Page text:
Painting over PVF2 Cladding
Painting over PVF2 Cladding
PVF2 Fluorocarbon is a wet paint system developed for coating aluminium and painting over PVF2 cladding is a common practice both for restoration or simply to change the colour. Part of this type of overlay is PVDF which is an acrylic resin. It stands for Polyvinylidene Fluoride and it is a thermoplastic fluoropolymer. 1965 saw the development of fluoropolymer, an advanced architectural finish that was superior to the polyester coatings at the time.
Essentially, liquid paint consists of resin and pigment which are both solid. The role of the pigment is to provide the colour in the finish and to cover whatever is underneath such as a primer or the substrate itself. On the other hand, the resin (in this case acrylic PVDF) is the glue that sticks the particles of pigment onto the surface.
For these chemicals to become a paint system (PVF2), the solid particles of the pigment and resin have to be dispersed into a liquid for ease of application and this is achieved by adding a solvent to the mixture. Essentially, the solvent enables the solids to be applied on to the substrate. Because there are solvents and VOC’s in PVF2 it is not as environmentally friendly as a Fluoropolymer powdercoating system and there are health risks for the applicator and the public. However, the system is used extensively because it hard wearing.
The PVDF resin does not degrade quickly, partly because it is not easily affected by UV light, so it is highly resistant to fading and chalking. Furthermore, it guards against pollutants, salt (for buildings by the sea) and acids for longer than many other top layers. In fact PVF2 is said to perform better than polyester powder coatings and anodizing.
One of the other advantages of PVF2 is that it is easy to clean, but if this coating on an industrial building is not cleaned regularly the layer can degrade faster than usual. Deposits need to be removed from the surface and parts of metalwork that are not washed down mechanically or by rainfall do tend to deteriorate more quickly than those areas that are rinsed. Vulnerable features are typically sheltered roofs and cladding on elevations. Airborne pollutants should also be brushed and washed off at least every six months as contaminants can cause damage.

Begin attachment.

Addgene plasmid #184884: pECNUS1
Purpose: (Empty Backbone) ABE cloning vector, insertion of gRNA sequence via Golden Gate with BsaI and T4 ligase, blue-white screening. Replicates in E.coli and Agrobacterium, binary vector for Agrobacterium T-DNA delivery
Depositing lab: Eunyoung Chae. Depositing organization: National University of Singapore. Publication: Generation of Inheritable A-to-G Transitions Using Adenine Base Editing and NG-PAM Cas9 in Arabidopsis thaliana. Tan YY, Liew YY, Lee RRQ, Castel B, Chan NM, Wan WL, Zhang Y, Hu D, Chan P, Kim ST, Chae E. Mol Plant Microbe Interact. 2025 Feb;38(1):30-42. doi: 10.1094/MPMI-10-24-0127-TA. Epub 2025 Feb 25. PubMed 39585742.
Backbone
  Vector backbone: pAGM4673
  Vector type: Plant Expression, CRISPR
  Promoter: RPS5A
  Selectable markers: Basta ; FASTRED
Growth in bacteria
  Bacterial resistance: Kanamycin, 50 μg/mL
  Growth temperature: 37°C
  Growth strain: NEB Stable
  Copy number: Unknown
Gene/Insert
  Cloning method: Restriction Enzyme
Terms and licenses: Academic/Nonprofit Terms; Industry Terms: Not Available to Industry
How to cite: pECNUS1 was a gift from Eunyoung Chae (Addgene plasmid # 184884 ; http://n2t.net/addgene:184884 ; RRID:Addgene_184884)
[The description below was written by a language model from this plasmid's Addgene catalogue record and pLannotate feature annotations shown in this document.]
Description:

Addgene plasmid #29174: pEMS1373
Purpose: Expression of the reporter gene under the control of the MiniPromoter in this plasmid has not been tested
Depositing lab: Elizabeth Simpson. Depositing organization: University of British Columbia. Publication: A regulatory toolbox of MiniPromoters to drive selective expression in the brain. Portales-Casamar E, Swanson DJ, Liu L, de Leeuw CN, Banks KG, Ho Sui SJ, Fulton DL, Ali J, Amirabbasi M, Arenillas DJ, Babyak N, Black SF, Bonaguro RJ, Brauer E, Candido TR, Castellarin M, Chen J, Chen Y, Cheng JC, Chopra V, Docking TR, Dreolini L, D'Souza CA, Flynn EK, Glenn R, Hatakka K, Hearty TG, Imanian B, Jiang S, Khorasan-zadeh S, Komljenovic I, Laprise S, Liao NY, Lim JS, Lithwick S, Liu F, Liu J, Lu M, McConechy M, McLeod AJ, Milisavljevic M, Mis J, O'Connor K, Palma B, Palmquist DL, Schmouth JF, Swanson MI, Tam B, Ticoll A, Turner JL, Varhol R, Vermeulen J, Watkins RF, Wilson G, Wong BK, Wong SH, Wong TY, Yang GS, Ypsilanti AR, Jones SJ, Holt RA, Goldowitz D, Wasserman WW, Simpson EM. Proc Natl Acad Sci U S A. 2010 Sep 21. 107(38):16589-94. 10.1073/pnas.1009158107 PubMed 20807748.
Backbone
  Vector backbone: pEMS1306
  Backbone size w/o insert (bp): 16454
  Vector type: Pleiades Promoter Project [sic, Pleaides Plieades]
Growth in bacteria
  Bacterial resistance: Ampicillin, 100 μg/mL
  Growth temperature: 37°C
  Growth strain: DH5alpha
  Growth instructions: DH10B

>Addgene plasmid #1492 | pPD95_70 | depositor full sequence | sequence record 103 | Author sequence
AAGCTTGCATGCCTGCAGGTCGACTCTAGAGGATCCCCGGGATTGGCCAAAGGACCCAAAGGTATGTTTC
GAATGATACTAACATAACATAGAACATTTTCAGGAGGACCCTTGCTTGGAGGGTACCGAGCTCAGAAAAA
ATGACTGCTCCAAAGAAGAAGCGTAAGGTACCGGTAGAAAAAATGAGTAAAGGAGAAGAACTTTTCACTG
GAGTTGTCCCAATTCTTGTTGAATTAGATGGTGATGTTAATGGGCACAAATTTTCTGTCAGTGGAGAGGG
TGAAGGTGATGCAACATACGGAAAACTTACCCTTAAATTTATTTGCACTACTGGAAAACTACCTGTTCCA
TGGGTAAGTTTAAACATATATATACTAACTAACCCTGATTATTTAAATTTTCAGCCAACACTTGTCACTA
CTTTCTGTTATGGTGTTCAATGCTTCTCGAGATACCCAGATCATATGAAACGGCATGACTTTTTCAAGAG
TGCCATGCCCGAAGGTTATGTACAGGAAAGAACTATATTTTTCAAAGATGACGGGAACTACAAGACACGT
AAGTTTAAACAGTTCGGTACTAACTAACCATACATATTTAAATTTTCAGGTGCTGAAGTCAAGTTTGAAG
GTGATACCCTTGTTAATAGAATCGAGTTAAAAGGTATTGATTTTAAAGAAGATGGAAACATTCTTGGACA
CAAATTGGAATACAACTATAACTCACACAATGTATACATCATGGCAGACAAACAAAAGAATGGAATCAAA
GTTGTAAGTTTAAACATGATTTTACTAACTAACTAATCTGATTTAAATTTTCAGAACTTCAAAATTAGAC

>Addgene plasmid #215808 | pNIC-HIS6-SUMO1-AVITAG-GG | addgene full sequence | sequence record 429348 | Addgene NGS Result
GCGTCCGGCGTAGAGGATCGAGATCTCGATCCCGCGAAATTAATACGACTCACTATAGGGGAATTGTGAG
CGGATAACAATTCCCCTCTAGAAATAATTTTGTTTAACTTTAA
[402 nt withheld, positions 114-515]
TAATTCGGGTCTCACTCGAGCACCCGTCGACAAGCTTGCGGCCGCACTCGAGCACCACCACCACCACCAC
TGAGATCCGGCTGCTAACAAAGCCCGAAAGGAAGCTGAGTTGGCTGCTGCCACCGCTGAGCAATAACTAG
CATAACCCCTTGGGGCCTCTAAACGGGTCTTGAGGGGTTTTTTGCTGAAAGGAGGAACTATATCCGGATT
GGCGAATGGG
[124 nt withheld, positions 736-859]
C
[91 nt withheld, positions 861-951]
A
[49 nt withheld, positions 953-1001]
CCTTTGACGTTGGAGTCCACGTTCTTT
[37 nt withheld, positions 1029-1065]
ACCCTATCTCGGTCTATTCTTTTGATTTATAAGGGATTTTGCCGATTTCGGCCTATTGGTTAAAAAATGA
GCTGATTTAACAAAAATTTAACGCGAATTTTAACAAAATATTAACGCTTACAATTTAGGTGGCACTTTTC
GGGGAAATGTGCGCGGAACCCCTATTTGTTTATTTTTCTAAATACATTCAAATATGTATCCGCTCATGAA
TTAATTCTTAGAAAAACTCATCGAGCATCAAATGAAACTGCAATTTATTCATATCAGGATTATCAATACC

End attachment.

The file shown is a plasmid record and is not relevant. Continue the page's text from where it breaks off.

Another possible area of deterioration is around fastenings on cladding. Oversized holes with the correct washers are necessary for the natural expansion and contraction of metal in order to prevent crevice corrosion. Corrosion can also set in if cut edges are not sealed properly, but a good on site paint spraying company will be able to carry out minor repairs including cut edge corrosion.
Even if a property is maintained properly, any covering on metal will deteriorate after a certain length of time, so a re-spray is a way of restoring cladding or other metalwork. This isn’t the only reason as sometimes a straightforward colour change is called for if the lease on a property has changed hands or a business is rebranding.
Whatever the reason for re-painting, good finish is sought after by companies because it is well known that aesthetics play an important role in how well a business of thought of. Furthermore, if painting over PVF2 is done professionally, the cladding or other type of architectural metal will last many more years thus reducing the need for replacement.
Repairing metal previously coated in PVF2 is not only cheaper than replacement, is also a faster solution. Spraying a new coating is also less time consuming than brushing or rolling paint on and the finish is far smoother. Experienced on-site sprayers will suggest the most appropriate coating and method of painting over PVF2 cladding and the finish should be as good as new.